LO 19.4: Describe rating agencies’ assignment methodologies for issue and issuer

LO 19.4: Describe rating agencies assignment methodologies for issue and issuer ratings.
Rating agencies have a goal of running systematic surveys on all default risk determinants. In their approach, both judgmental and model-based analyses are integrated. Whereas a small component of revenues for rating agencies comes from selling information to market participants and investors, the vast majority of their revenues comes from counterparty fees. Because rating agencies are concerned with maintaining their reputations, and because the issuers who pay the rating agencies to rate them want to demonstrate the credit quality of their issues, the investment community (investors, buyers, and traders) can rely on the work of these agencies.
An agency will have potential access to privileged information, as they have a window into managements strategies and vision. To successfully assign a rating, an agency must have access to objective, independent, and sufficient insider information. As an example of the decision-making process for assigning a rating, Standard & Poors has an eight- step process beginning with receiving a ratings request from an issuer and followed by the initial evaluation, meeting with management, analysis, a review and vote by the rating committee, a notification to the issuer, the dissemination/publication of ratings opinions, and continued monitoring of issuers and issues.
The final rating for a corporate borrower will come from two analytical areas: financial risks (accounting, cash flow, capital structure, etc.) and business risks (industry analysis, peer comparisons, company positioning relative to peers, country risk, etc.). As an example, in
2018 Kaplan, Inc.
assessing financial risks, Standard & Poors focuses on coverage ratios, liquidity ratios, and profitability ratios. Higher margins equate to a safer financial structure and a higher credit rating for the borrower. This analysis is then merged with assessments of sovereign risk, the competitive environment of the issuer, and the strength of the business sector.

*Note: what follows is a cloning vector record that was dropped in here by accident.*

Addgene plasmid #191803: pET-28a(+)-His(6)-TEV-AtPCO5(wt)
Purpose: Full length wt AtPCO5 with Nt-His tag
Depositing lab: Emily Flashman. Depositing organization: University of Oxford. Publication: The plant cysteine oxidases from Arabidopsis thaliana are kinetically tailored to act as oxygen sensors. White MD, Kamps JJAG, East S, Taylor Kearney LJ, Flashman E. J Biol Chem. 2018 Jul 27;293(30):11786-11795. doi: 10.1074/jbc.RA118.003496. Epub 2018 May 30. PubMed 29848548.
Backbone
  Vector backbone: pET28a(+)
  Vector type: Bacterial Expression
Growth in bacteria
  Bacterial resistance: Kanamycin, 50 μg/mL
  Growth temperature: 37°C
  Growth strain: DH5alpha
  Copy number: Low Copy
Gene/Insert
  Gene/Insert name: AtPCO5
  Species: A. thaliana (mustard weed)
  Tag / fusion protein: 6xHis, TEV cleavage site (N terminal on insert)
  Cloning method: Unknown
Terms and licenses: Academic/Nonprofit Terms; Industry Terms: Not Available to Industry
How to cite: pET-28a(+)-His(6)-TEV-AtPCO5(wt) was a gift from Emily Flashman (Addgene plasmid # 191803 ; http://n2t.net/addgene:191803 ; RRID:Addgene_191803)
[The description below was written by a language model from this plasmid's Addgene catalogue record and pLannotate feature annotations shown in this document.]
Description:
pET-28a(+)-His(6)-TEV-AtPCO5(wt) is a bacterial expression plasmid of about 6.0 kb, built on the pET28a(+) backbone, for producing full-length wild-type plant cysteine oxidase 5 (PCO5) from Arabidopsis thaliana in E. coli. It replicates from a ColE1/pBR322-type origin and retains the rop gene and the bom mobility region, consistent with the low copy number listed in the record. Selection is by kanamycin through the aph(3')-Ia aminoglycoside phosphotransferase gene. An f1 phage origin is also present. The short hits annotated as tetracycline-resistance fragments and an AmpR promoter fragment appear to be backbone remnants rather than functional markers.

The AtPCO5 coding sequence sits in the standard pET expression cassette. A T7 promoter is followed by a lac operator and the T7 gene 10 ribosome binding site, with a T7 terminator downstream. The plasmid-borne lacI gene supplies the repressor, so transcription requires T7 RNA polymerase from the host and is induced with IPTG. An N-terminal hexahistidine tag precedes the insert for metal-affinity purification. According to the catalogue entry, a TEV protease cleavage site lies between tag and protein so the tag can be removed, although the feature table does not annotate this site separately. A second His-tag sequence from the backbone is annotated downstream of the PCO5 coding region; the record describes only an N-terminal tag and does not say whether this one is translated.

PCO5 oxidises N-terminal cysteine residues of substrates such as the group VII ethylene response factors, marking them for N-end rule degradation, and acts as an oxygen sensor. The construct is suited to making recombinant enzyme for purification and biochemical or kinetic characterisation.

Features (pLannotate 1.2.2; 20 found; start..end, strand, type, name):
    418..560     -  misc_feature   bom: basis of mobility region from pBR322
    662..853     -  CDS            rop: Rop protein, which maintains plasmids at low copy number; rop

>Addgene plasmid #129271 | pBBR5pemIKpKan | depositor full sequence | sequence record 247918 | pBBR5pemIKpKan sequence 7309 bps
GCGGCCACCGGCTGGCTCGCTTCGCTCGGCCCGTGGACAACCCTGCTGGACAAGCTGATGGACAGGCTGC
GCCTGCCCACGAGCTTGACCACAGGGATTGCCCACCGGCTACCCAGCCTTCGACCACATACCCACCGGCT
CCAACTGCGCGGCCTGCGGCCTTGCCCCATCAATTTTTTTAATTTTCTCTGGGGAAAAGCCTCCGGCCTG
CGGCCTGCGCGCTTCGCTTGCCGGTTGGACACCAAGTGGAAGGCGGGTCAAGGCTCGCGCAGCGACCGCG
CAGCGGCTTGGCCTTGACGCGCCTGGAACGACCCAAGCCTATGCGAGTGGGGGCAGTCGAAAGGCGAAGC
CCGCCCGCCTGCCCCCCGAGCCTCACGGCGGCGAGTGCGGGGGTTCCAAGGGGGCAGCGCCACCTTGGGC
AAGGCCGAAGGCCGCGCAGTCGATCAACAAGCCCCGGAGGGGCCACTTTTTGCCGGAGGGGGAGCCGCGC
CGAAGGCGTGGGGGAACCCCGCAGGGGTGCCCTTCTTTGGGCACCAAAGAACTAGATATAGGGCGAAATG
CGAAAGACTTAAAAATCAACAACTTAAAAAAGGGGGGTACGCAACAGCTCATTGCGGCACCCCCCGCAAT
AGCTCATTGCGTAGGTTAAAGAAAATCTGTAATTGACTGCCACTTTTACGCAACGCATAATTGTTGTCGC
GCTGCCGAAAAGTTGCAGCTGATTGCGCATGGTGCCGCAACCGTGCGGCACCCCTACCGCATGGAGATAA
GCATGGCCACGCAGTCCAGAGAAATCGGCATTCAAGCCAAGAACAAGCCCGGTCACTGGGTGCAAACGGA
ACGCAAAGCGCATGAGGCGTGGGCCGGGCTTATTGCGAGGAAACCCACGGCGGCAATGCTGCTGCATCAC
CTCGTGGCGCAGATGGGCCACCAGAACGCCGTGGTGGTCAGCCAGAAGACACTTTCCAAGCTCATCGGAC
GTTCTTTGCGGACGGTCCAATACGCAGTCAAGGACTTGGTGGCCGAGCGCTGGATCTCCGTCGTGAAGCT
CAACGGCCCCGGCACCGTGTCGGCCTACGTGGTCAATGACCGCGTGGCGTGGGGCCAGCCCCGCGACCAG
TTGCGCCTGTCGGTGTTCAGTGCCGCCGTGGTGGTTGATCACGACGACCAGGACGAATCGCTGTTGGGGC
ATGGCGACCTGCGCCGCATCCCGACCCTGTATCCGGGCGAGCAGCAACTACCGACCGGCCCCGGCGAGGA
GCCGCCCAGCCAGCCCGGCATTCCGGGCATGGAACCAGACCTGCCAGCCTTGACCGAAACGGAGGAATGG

Along with the factors noted previously, additional analytical areas include firm strategy coherence and consistency, managements reputation and experience, profit and cash-flow^ diversity, the ability of an organization to address competitive needs, and the organizations resilience to business uncertainty and volatility. The quality of a firms internal governance; exposures to legal, political, environmental, and institutional risks; technological sustainability; and potential liabilities tied to employees are all relatively new factors addressed in ratings analyses. It is worth noting that an entity can have favorable positions in some of these analytical areas and less-favorable positions in other areas without it negatively affecting ratings.
At this point, there are only three main international ratings agencies: Moodys, Standard & Poors (S&P), and Fitch. Moodys focuses more on ratings for actual issuances themselves, as opposed to ratings for issuers. S&P focuses on ratings for issuers. Fitch provides issuer ratings based on potential defaults for publicly listed bonds (which ignore commercial and private bank borrowings). The obvious challenge is the lack of comparability among the agencies, although recent market pressures have led to agencies using more quantitative analyses that facilitate easier comparisons.